Sunday, May 3, 2009

Nujum al-’Ulum (Stars of Sciences)

Each of the then known planets (Mercury, Venus, Mars, Jupiter and Saturn, together with the Sun and the Moon, which were also regarded as planets) were believed to rotate round the earth, each within their separate spheres.

Beyond this was the sphere of fixed stars and then the outermost sphere. This outer sphere is mentioned several times in the manuscript as the darkest heaven or crystalline sphere. From the sphere of fixed stars we see, to the right, the constellation of Ursa Major.

The stars are shown as golden dots.

Nujum al-'Ulum
(Stars of Sciences):



Each of the seven planets is accorded attributes - including zodiacal signs and lunar mansions - representing the rotation of the sun and the moon round the earth. (Called nakshatra in India, the lunar mansions are 28 divisions of the sky, presumably selected as approximate ’Moon stations’ on successive nights.)

The Sun (regarded as a planet), portrayed as a human figure with four hands sitting cross-legged on a throne. His face is surrounded by two nimbi, penetrated by two layers of rays. The two lower hands, with their palms turned outwards, rest upon the heads of two lions sitting on either side of the throne. (The Sun is often painted with one or two lions, Leo being the zodiacal sign associated with the Sun.) The two upper hands of the Sun are raised. The right holds a shell and the left a mace, both symbols of authority.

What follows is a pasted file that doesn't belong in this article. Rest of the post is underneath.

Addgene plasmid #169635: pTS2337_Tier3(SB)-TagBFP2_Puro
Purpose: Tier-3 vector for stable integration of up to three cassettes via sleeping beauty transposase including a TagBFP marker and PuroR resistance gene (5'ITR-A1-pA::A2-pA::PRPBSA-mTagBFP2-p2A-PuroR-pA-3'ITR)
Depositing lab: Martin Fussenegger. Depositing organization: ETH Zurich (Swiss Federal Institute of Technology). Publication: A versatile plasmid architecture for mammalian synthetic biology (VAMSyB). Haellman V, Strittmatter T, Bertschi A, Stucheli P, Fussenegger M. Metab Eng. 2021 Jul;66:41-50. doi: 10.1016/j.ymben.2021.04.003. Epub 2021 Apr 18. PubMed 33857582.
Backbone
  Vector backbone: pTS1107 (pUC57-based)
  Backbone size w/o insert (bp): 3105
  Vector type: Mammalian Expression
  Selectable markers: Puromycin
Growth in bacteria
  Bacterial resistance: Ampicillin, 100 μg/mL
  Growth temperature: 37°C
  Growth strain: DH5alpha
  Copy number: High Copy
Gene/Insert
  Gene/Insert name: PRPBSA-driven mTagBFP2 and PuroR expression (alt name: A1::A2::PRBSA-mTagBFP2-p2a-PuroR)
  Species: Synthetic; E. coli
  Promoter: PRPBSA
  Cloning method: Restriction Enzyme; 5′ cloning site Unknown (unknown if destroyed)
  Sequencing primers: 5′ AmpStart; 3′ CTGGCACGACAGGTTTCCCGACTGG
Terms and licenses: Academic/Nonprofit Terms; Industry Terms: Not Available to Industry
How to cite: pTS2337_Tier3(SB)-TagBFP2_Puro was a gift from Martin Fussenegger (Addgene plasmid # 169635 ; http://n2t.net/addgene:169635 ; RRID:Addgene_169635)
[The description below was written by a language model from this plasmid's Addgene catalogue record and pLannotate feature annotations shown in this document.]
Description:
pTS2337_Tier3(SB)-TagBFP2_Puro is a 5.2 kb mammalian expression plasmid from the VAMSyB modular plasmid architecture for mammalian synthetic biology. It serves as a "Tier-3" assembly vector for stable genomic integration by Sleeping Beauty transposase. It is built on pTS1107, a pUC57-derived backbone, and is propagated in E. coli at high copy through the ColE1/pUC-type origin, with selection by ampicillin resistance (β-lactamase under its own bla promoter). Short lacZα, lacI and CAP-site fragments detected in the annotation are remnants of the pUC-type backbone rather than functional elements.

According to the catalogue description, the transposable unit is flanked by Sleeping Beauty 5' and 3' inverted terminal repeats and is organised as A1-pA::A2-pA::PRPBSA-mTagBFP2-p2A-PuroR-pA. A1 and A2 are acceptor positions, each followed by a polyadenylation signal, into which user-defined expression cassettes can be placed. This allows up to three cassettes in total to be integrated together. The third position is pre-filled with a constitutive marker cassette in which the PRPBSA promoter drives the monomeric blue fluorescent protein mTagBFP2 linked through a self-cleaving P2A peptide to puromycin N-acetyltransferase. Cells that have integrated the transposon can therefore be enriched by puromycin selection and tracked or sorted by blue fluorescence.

One of the many treasures from the Wellcome Library’s celebrated Asian Collections is a rare example of an astrological work entitled Nujum al-'Ulum 'Stars of Sciences'. The Wellcome manuscript is a fragment copied from an earlier work (dated AD 1575), which was probably commissioned by ‘Ali’ Adil Shah II of Bijapur in India.

Among the illustrations in this text are representations of planets, some of which are shown as personifications. The planet Mercury, for example, is represented as a scribe. Particularly striking are the tiny miniatures, encapsulated in medallions, representing the thirty degrees of each of the zodiacal signs.

Illustrated texts – such as the ‘Stars of Sciences’ – were produced as manuals that set out the cosmological order of the heavens and explained their astrological significance.